Turning the tide of war
Navalland last edited by
How could we give reasons to seemingly losing side to continue to fight? Any good ideas? Currently the course of wars mostly determinated in the middle of war when even if one side slighly lose its momentum. Its very boring and anticlimatic ending.
Maybe giving an income bonus only once if their income significantly lowered and introducing draw option other than losing or winning?
A few comments. In terms of A&A as a board game, a complaint I’ve sometimes read is that the problem is actually the opposite one: that games go on forever because the losing side has no reason to quit, especially if it’s only losing by a small margin relative to the winning side.
In terms of actual wars, I can’t think of any examples of a major war in which one side threw up its hands and gave up the fight as soon as it lost a bit of momentum. It’s actually the opposite that tends to happen in major conflicts: the greater the level of death and destruction, the more the participants tend to dig in their heels and press on with the fight – WWI being a classic example of a war that got out of control on a scale never anticipated by the participants, who by 1915 found themselves trapped in a conflict they could neither end nor win. Apart from Russia, which quit in late 1917 because of regime change, all the participants kept slugging it out until late 1918. And in WWII, Germany and Japan both kept fighting long past the point where it was clear to everyone that they were going to lose. It’s not rational, but there are typically a combination of reasons for why it happens anyway:
The principle of “don’t throw good money after bad”, whereby you cut your losses in a losing situation before things can get worse, sounds like a rational thing to do in war, but it can easily get overruled by another principle which sometimes gets invoked by generals and politicians: “If we quit now, all our previous losses will have been for nothing.” In WWI, this was often combined with the wishful thinking that “One more big push will bring victory,” which explains the horrendously costly Verdun-style big pushes of 1915…and 1916…and 1917…and 1918, only the last of which (on the Allied side) finally did bring victory.
A related point is that total war demands total objectives. To give the example of WWI: when millions of people have died and when the entire economies of nations (and their civilian workers) have been mobilized, you can’t just sit down with your opponents, sort out the obscure Balkan rivalry that started it all, trade a couple of colonies and call it a day. The conflict becomes one of national survival. None of the regimes on the losing side survived WWI, and four empires were destroyed in the process.
WWII is an interesting case. Germany kept going until its armies were almost literally fighting back to back down the centre of the country, with the Anglo-Americans on one side and the Russians on the other. Part of the reason, of course, was that Hitler refused to quit and that he still had the power to compel his armies to keep fighting. A less obvious reason was that the Wehrmacht, who knew perfectly well that the game was up, greatly preferred the prospect of surrendering to the Americans and the British rather than the Soviets, and wanted to buy time for that purpose. Japan is a different story. In its case, part of the reason for holding out more and more stubbornly as the Americans got closer and closer to Japan (just look at Iwo Jima and Okinawa) was to convince the Americans that an invasion of the Japanese home islands would be both necessary and horrifically costly in lives, and thereby to somehow convince the Americans to seek the alternatives of a negotiated settlement. That turned out to be a miscalculation: the Americans, who still remembered Pearl Harbor, were determined to defeat Japan at whatever the cost might be…and they had the atomic bomb up their sleeve. The other reason Japan held out was the death-before-dishonour tradition which the Japanese Army had carried over from the days of the Bushido code. In fairness, nobody likes to lose face and nobody likes to lose. One can sympathize on that basis with the careful wording of Hirohito’s rescript (essentially Japan’s declaration of surrender), which said that the war had “not necessarily developed to Japan’s advantage” – probably the biggest understatement in recorded history.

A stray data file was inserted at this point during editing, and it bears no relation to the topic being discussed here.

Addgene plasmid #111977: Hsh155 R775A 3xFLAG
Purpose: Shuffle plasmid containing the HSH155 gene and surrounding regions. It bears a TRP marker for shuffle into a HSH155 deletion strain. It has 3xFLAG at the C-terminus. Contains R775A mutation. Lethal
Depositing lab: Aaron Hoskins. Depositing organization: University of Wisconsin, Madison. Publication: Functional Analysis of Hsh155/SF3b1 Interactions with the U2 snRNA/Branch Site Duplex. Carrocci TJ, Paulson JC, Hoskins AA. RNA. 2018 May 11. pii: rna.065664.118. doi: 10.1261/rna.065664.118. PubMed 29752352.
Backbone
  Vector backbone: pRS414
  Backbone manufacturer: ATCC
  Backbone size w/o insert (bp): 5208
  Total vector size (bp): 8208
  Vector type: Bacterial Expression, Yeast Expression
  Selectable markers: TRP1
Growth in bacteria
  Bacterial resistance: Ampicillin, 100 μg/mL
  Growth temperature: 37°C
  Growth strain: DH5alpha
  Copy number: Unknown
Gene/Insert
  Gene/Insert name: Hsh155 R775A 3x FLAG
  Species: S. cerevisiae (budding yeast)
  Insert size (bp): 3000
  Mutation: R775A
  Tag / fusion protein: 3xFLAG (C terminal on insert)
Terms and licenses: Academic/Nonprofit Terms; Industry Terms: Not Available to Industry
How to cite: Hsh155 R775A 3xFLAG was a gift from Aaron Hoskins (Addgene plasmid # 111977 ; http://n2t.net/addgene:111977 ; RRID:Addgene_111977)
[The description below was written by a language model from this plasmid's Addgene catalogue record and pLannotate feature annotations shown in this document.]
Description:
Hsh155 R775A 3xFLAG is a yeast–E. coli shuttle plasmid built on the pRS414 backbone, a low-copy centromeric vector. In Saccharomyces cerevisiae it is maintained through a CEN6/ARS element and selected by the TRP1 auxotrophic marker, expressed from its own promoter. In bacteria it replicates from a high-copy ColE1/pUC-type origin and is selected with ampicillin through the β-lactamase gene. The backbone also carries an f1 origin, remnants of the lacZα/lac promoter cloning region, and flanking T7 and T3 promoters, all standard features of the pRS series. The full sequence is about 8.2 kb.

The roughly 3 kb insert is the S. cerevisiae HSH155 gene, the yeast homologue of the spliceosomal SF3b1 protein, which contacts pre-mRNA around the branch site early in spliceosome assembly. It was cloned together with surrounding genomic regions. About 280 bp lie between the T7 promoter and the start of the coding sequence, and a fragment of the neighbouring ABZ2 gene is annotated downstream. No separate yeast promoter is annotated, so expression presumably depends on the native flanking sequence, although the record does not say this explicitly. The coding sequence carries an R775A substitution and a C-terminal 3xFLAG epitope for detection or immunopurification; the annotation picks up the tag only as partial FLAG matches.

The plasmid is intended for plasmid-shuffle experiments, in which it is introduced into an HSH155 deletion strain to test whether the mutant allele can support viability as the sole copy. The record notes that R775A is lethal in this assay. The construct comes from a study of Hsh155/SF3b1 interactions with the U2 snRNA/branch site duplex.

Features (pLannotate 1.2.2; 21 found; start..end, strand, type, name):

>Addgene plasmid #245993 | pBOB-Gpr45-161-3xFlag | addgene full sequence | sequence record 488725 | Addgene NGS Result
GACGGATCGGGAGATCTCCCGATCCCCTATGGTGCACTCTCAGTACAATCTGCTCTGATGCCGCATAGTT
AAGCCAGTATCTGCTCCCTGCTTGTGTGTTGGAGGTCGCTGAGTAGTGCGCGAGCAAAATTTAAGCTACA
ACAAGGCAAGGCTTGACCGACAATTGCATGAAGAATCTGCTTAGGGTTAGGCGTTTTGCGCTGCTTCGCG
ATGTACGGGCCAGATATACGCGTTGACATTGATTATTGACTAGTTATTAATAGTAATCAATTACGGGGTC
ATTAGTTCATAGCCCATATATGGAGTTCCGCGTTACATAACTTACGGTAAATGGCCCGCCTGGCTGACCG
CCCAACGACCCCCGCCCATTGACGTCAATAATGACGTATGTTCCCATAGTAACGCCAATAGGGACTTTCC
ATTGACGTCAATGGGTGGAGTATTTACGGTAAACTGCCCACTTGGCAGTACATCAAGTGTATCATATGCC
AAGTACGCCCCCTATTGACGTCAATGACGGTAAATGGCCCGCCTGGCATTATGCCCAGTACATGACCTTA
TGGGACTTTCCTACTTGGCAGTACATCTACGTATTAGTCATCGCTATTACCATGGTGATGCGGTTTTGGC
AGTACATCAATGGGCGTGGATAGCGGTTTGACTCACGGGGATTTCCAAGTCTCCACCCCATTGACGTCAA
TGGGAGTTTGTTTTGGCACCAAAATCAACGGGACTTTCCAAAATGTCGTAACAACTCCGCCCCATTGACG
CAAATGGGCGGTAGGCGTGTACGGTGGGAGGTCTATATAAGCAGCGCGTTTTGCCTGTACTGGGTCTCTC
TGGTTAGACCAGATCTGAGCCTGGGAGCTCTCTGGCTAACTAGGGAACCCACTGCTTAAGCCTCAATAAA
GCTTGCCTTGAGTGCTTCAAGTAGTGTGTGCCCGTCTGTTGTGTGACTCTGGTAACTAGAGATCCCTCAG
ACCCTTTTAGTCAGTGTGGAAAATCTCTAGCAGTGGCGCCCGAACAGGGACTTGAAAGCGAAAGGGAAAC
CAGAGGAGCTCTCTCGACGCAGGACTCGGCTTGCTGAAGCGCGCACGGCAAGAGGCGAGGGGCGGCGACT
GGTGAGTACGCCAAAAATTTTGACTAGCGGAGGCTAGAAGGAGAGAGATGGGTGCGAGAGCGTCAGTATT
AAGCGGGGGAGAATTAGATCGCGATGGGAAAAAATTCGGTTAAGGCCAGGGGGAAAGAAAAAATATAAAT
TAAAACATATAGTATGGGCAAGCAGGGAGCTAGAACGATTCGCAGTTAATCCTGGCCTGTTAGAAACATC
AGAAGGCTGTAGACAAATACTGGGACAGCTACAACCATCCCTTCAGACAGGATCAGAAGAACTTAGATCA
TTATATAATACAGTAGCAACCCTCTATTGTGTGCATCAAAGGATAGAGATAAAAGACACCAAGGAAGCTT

Navalland last edited by
It is just because there is no economy management, separate peace, draw option, impact of public support etc in A&A games. If one side even lost slighly its momentum in middle rounds then it will most likely lost and there is nothing that can turn the tide of war at that point no matter if losing side decide to continue or not. Personally I wouldn’t want games become too complicated but I don’t want this kind of end either.
Iv’e always felt that in the game axis has to win by a certain turn to win. Once you go be on a certain turn then your going into late 45 46 47 etc.
Victory city’s and or points seems to get a quicker out come in our games. If axis don’t have 30 points by end of any turn up to 10 rounds they lose. Now of course this may change based on better players. We usually can see if the axis will get 30 points on turn 10 or not or maybe 11.
Your probably looking at a bit different scenario.
- Gets some kind of atomic bomb
- Certain low income receive so much more money from bank based on a LL from another country
- Certain time ( income ? ) a bunch of inf and or pieces pop up on capital.
But then all players have to agree but the winning side will say we won but losing side got the end win.
Something to that affect ? But then game may drag on.